Sandy Lane Hotel - Barbados


"If you think this is white," Thom nudged me on check-in as we sipped some champagne, "take a peek at the beach." He was right. While Barbados sits east of the Lesser Antilles and takes the wild Atlantic rollers on its windward side, here on the quiet leeward side, the sapphire waters were calm and clear. And there it was, the snow-white 1,000-foot beach that together with the luxurious villas and extensive spa and no fewer than three world-class golf courses has lured so many celebrities, business leaders and even royalty. All I could think to say was what I felt--a long, drawn-out "ah."

That gentle sigh we felt when we arrived at Sandy Lane was repeated when we were led to one of the six Luxury Orchid suites, a 1,575-square-foot living area with two bedrooms, a living room and dining room and double vanity, all done up in heavenly whites and creams accented with dark woods and wicker. The entertainment center was just what you'd expect from such a sophisticated resort, a 52-inch plasma wide-screen TV with on-demand movies, music and Internet access. Just beyond our patio was a perfumed tropical garden.


Sandy Lane can make total relaxation a bit vexing despite itself. After a gourmet breakfast this morning of fruit plates at Bajan Blue, the more casual of the two on-site restaurants, there were decisions to be made. Thom opted to head out to the links. Sandy Lane boasts three world-class golf courses, and was recently voted the 2007 Golf Resort of the Year by the International Association of Golf Tour Operators. Thom sounded as though he was ordering a meal. "I'm going to start at the historic Old Nine, and then take a look at the newly opened Green Monkey designed by Tom Fazio." We made plans to meet for lunch at the Country Club.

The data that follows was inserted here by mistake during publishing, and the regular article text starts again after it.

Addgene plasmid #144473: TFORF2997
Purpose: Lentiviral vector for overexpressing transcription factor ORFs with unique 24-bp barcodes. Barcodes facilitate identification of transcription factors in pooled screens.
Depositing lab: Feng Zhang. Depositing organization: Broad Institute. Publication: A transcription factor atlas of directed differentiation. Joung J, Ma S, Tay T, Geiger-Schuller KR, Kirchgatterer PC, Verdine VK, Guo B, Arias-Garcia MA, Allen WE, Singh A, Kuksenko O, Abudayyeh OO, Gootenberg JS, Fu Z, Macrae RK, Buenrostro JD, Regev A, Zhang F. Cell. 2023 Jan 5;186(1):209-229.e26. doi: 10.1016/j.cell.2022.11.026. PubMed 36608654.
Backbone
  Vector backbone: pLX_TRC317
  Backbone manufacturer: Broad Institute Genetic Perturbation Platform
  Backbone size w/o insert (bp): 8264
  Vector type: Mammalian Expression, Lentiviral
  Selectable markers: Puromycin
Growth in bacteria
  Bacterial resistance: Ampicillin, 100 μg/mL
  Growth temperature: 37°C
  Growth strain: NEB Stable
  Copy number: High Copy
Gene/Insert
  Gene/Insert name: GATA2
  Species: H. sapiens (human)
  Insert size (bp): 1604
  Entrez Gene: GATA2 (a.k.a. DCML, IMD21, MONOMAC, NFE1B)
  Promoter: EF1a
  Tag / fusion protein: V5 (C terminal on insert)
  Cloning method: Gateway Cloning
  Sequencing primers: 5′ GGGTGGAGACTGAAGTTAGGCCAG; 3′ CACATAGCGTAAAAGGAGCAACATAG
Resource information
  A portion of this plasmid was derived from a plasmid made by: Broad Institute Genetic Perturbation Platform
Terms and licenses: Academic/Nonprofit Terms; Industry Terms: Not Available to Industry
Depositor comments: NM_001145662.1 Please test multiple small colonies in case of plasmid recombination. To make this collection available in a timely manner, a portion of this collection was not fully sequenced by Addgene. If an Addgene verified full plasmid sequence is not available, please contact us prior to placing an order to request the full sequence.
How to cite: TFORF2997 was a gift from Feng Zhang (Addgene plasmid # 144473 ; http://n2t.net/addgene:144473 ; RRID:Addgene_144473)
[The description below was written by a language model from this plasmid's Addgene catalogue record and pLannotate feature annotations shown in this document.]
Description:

I, meanwhile, was off to enjoy Sandy Lane's other highly-touted luxury--the 47,000-square-foot Spa at Sandy Lane. Completely redone in 2001, the spa is ranked among the largest and most comprehensive in the region. I was surprised to learn that along with traditional spa treatment rooms, there is also a Amethyst therapy room for those who wish to partake in rituals, a Hydrotherapy room (complete with massage bath) and Jet Blitz room.

I took a glance at the spa menu and was faced with more choices. I decided on a body envelopment treatment. And soon I was being detoxified with skin brushing and exfoliation. I had so much fun and was so relaxed that I left a message saying I'd be late for lunch and cooled off in the Ice Cave.


Today was complete relaxation, nothing but enjoying the sand and the sun and the sea on Sandy Lane's beach. Now and then excited cries went up from snorkelers just offshore as rare hawksbill turtles surfaced for air. Between mid-May and mid-October these endangered amphibians come ashore to lay their eggs. The resort works in partnership with the Barbados Sea Turtle Project to document and safeguard the nests.

Tonight's dinner highlighted yet another indulgent experience at Sandy Lane--dinner at L'Acajou, the tony open-air restaurant that sits right on the water. Thom started with tartar of yellowfin tuna with pistachio praline, and I began with a warm asparagus salad topped with a soft poached egg. For a main, I enjoyed king prawn and paw paw kebab with wild rice and Thom sliced into a rare cut of Angus filet with baby spinach. Dessert was a shared raspberry soufflé.

We looked out at the moonlight waters and talked some more about the turtles. The resort offers special programs where children, accompanied by "Turtle Tutors," can swim and snorkel with these remarkable creatures and learn about their habits. "So they migrate all the way here from wherever just to lay their eggs on this perfect beach," mused Thom. "I get that part. What I don't get," he said, echoing a thought I'd had myself, "is why on Earth they'd ever want to leave?"